BOSTON (AP) — A jury on Friday cleared Aaron Hernandez of committing a double murder in 2012, handing the former University of Florida Gator and New England Patriots star his first significant legal victory since his shocking arrest for a third slaying in June 2013.
Hernandez, 27, was acquitted in Suffolk Superior Court on charges of killing Daniel de Abreu and Safiro Furtado in a drive-by shooting in Boston’s South End in the early morning hours of July 16, 2012.
The jury also acquitted him of witness intimdation for shooting the star’s prosecution witness, Alexander Bradley, in Florida in 2013.
He was convicted on just one charge, illegal possession of a firearm that morning in 2012.
In the double murder case, prosecutors portrayed Hernandez as a wildly impulsive athlete who, despite his fame and limitless potential, was prone to rages over minor slights, especially at clubs he frequented.
One such incident occurred around 12:30 a.m. on the night of the killings, prosecutors said, when de Abreu bumped into Hernandez inside Cure Lounge, a Theater District nightclub, and spilled a drink on him.
Rather than apologize, prosecutors said, de Abreu, a hardworking Cape Verdean immigrant enjoying a rare night out, had the temerity to smirk at Hernandez, touching off the deadly drive-by around 2:30 a.m. at the corner of Shawmut Avenue and Herald Street
But while jurors viewed video surveillance of Hernandez entering and exiting Cure, they saw no footage that captured the spilled drink incident.
And Suffolk District Attorney Daniel F. Conley’s office gambled heavily by relying on Bradley, a convicted felon and Hernandez’s former friend, as its star witness. Bradley is currently jailed in Connecticut for an unrelated club shooting and testified for prosecutors under an immunity deal.
Over three-plus days on the stand, Bradley told jurors he was behind the wheel of Hernandez’s Toyota 4Runner when the football star leaned across him and fired five shots into the victims’ BMW.
He described Hernandez as increasingly paranoid after the killings, barring friends from using iPhones in his presence and constantly looking over his shoulder for undercover detectives. He even thought police were tracking him from the sky by helicopter, Bradley said.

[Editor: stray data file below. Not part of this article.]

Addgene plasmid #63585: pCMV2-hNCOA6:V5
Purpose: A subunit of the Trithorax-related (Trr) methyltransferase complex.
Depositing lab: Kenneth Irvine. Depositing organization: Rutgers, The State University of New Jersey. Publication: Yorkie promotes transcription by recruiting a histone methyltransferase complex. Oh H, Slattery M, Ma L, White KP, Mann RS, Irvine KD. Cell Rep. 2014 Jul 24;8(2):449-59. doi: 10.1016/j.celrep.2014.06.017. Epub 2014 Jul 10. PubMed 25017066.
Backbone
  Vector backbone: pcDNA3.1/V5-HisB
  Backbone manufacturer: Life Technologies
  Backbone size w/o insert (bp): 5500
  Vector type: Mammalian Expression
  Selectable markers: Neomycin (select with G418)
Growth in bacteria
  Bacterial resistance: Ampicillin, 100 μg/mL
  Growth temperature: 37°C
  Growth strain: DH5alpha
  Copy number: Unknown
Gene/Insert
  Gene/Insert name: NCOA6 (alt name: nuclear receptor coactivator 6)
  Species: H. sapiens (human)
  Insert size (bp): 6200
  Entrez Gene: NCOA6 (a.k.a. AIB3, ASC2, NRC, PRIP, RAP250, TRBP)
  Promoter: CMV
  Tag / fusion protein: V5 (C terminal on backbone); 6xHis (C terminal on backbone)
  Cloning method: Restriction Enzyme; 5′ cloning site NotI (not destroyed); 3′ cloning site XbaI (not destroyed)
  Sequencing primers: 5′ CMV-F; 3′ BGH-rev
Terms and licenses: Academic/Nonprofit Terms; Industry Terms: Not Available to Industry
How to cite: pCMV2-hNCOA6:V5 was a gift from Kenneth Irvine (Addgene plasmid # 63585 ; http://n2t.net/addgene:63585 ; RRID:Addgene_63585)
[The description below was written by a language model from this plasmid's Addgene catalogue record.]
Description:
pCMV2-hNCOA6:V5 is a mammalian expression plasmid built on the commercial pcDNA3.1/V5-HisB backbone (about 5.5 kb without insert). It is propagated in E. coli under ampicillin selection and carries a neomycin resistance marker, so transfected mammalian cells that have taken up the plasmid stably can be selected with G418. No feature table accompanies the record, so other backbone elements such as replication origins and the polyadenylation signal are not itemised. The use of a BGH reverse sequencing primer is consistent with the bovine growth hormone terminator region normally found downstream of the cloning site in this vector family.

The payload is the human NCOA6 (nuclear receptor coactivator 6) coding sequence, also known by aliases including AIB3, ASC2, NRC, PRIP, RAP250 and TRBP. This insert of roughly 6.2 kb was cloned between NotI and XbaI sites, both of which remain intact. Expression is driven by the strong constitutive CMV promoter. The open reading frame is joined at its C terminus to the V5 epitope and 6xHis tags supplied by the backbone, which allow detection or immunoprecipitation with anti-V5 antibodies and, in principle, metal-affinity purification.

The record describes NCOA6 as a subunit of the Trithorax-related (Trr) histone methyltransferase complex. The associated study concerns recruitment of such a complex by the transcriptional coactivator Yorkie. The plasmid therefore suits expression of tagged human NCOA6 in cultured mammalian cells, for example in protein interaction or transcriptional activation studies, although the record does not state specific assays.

Jose Baez, a lawyer for Hernandez, attacked Bradley’s credibility during a withering cross examination.
He derided Bradley as “a killer” nicknamed Rock for his habit of “rock[ing] people to sleep.”
And the flashy litigator, who previously won an acquittal for Casey Anthony in a child murder case in Florida that garnered national headlines, insisted that Bradley shot the victims over a drug deal.
Baez hammered away at Bradley’s correspondence with Hernandez after the Florida shooting, when he threatened to sue and kill the athlete, bragged about his personal weapons arsenal and said he had “wolves” ready to assist him in committing violent acts.
The defense attorney also highlighted a text Bradley sent to his lawyer in July 2013, when he expressed concern about being charged with perjury for his grand jury testimony in a related case.
But while Hernandez remains incarcerated for the foreseeable future, there were reminders throughout the trial of his former standing as a celebrated pro athlete.
Hernandez, meanwhile, hugged his attorneys before he was led outside the courtroom, where correctional officers waited to escort him back to prison.
Hernandez’s lawyers said it was Bradley — an admitted drug dealer — who shot the men over a drug deal. The defense hammered at Bradley’s credibility, citing his immunity deal with prosecutors to testify against Hernandez, his role as the driver of the car the night of the shootings and his criminal record. Bradley is serving a five-year prison term in Connecticut for firing shots at a Hartford nightclub in 2014.
Hernandez grew up in Bristol, Connecticut, and played for the Patriots from 2010 to 2012. About six weeks after Furtado and de Abreu were killed, Hernandez signed a five-year, $40 million contract with the Patriots and went on to play another season before Lloyd was killed. He was cut from the team shortly after he was arrested in Lloyd’s killed in June 2013. He was not charged in the 2012 killings until 2014.
In his first trial, jurors deliberated for 36 hours over seven days before convicting him of murder.